The man who killed six people in a Quebec City mosque in 2017 received a “cruel and unusual” punishment when he was sentenced to life in prison with no chance of parole for 40 years, Quebec’s Court of Appeal ruled on Thursday.
In a unanimous decision, the court reduced Alexandre Bissonnette’s life sentence to 25 years without parole while at the same time invalidating sections of the Criminal Code that allow judges to hand out consecutive life sentences for murder.
A spokesperson for the Quebec Islamic Cultural Centre, where the attack took place, said he is dismayed by the decision.
“We would have liked a definitive sentence to prevent other attacks from taking place,” said Boufeldja Benabdallah. “We’re not thinking of only ourselves but of all Quebec society.”
Though the decision only applies to Quebec, it could have wide-ranging consequences for several convicted murderers who have been given consecutive sentences since Stephen Harper’s Conservative government legislated the practice in 2011.
Bissonnette was sentenced in 2019 after he pleaded guilty to six counts of first-degree murder and six counts of attempted murder. It was the longest ever handed down in Quebec.
In handing down the original sentence, Superior Court Justice François Huot signalled his discomfort with consecutive sentences.
Quebec’s Crown prosecutors were asking for a life sentence of 150 years without parole eligibility. Huot settled on a sentence of 40 years without parole, composed of five concurrent 25-year life sentences and an unusual 15-year term meant to represent the attempted murder of all those present on the night of the attack.
Judges strike down ‘absurd’ sentencing provisions
The Appeal Court justices said that hybrid sentence was the wrong way to address constitutional issues with the Criminal Code sentencing provisions.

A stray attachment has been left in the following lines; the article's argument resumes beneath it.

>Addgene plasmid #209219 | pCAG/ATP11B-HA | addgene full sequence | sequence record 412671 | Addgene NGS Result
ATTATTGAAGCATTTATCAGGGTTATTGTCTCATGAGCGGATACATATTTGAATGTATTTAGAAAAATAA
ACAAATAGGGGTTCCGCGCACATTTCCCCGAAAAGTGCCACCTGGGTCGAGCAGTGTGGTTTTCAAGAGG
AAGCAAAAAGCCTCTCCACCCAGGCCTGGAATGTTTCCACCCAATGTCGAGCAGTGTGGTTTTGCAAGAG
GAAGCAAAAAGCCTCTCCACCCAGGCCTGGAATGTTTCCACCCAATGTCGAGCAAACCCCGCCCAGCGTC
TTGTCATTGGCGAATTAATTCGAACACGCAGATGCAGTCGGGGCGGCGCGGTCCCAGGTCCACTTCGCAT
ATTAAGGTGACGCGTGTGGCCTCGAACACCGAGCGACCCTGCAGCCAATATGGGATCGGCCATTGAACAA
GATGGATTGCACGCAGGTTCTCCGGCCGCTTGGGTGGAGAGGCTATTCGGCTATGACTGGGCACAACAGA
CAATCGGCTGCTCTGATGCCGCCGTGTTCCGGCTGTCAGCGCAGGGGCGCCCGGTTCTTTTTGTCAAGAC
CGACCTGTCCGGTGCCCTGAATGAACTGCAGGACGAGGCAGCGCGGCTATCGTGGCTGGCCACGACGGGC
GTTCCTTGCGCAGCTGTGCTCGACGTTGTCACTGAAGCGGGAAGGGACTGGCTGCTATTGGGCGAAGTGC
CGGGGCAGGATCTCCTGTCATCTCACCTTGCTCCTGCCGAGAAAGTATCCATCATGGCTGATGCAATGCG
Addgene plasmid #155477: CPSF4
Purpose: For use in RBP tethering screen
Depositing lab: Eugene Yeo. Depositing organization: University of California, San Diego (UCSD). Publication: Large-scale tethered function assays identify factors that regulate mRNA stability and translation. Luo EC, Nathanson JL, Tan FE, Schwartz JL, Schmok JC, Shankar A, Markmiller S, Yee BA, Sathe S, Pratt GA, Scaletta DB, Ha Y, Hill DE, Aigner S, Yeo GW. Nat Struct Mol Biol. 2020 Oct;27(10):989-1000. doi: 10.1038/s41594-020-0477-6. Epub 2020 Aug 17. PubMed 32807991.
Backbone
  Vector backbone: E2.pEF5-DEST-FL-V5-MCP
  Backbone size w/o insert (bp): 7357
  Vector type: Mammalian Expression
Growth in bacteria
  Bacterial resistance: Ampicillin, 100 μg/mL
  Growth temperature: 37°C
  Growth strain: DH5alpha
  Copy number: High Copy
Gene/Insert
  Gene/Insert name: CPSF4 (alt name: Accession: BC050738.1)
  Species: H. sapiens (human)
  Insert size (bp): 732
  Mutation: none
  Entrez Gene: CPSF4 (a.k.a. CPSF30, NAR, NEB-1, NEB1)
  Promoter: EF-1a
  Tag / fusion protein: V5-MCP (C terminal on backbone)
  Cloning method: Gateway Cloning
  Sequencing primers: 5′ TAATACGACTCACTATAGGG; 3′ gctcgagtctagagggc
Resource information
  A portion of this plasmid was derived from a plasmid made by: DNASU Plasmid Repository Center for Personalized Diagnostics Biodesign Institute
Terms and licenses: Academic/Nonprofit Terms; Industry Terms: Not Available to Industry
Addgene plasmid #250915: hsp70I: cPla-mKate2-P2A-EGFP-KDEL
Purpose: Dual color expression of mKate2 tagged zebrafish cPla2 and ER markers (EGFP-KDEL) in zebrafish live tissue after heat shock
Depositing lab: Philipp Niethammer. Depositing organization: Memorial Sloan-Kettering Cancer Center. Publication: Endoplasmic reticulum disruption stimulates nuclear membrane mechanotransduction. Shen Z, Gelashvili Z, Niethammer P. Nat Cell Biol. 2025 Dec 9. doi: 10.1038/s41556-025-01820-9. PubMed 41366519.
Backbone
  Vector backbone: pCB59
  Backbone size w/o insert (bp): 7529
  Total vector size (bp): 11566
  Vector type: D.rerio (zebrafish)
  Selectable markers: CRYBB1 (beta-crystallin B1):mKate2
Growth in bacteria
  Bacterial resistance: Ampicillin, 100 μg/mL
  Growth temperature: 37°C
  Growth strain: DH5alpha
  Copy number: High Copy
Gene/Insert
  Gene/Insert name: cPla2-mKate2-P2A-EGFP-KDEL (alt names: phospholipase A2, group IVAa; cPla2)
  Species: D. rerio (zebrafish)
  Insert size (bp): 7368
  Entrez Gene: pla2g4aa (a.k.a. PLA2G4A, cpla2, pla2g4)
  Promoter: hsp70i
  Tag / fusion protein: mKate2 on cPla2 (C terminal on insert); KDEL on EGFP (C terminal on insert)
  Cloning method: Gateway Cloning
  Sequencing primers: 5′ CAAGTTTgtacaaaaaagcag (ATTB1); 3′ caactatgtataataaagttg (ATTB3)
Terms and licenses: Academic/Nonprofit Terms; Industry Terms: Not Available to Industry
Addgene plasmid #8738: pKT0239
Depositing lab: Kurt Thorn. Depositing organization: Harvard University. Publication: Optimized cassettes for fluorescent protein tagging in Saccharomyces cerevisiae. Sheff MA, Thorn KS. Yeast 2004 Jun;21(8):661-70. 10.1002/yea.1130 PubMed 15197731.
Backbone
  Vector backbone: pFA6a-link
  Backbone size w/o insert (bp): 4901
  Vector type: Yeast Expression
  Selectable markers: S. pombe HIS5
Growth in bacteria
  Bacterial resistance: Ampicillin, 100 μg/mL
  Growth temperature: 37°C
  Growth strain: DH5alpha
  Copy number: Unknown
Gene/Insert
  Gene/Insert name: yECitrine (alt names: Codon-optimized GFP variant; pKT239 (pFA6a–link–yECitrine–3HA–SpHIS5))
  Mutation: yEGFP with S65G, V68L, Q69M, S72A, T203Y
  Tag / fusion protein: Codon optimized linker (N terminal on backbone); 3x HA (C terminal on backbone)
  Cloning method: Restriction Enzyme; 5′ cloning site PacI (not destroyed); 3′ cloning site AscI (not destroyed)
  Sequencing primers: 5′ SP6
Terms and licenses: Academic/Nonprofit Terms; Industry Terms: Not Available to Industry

Using often robust wording, the justices wrote that it was unconstitutional to force a prisoner to wait longer than 25 years for parole eligibility.
Doing so, they said, violates two sections of the Charter of Rights and Freedoms: Section 12, which protects against cruel and usual treatment and punishment, and Section Seven, which guarantees the right to life and security of the person.
The justices noted the “absurdity” of handing out life sentences that only allow a prisoner to apply for parole after they are likely to have died. They added that a fundamental concept of Canadian criminal law is the right of rehabilitated prisoners to be paroled.
“In Canada, even the worst criminal having committed the most heinous of crimes benefits at all times from the rights guaranteed under the Charter,” the justices wrote.
But they also stressed that eligibility for parole in the context of a life sentence must not be mistaken for likelihood of ever being paroled.
“In other words, there is no guarantee that the Parole Board will grant parole in 25 years.” the decision says.
A spokesperson for Quebec’s prosecution service said they were studying the decision and would later decide whether they would appeal.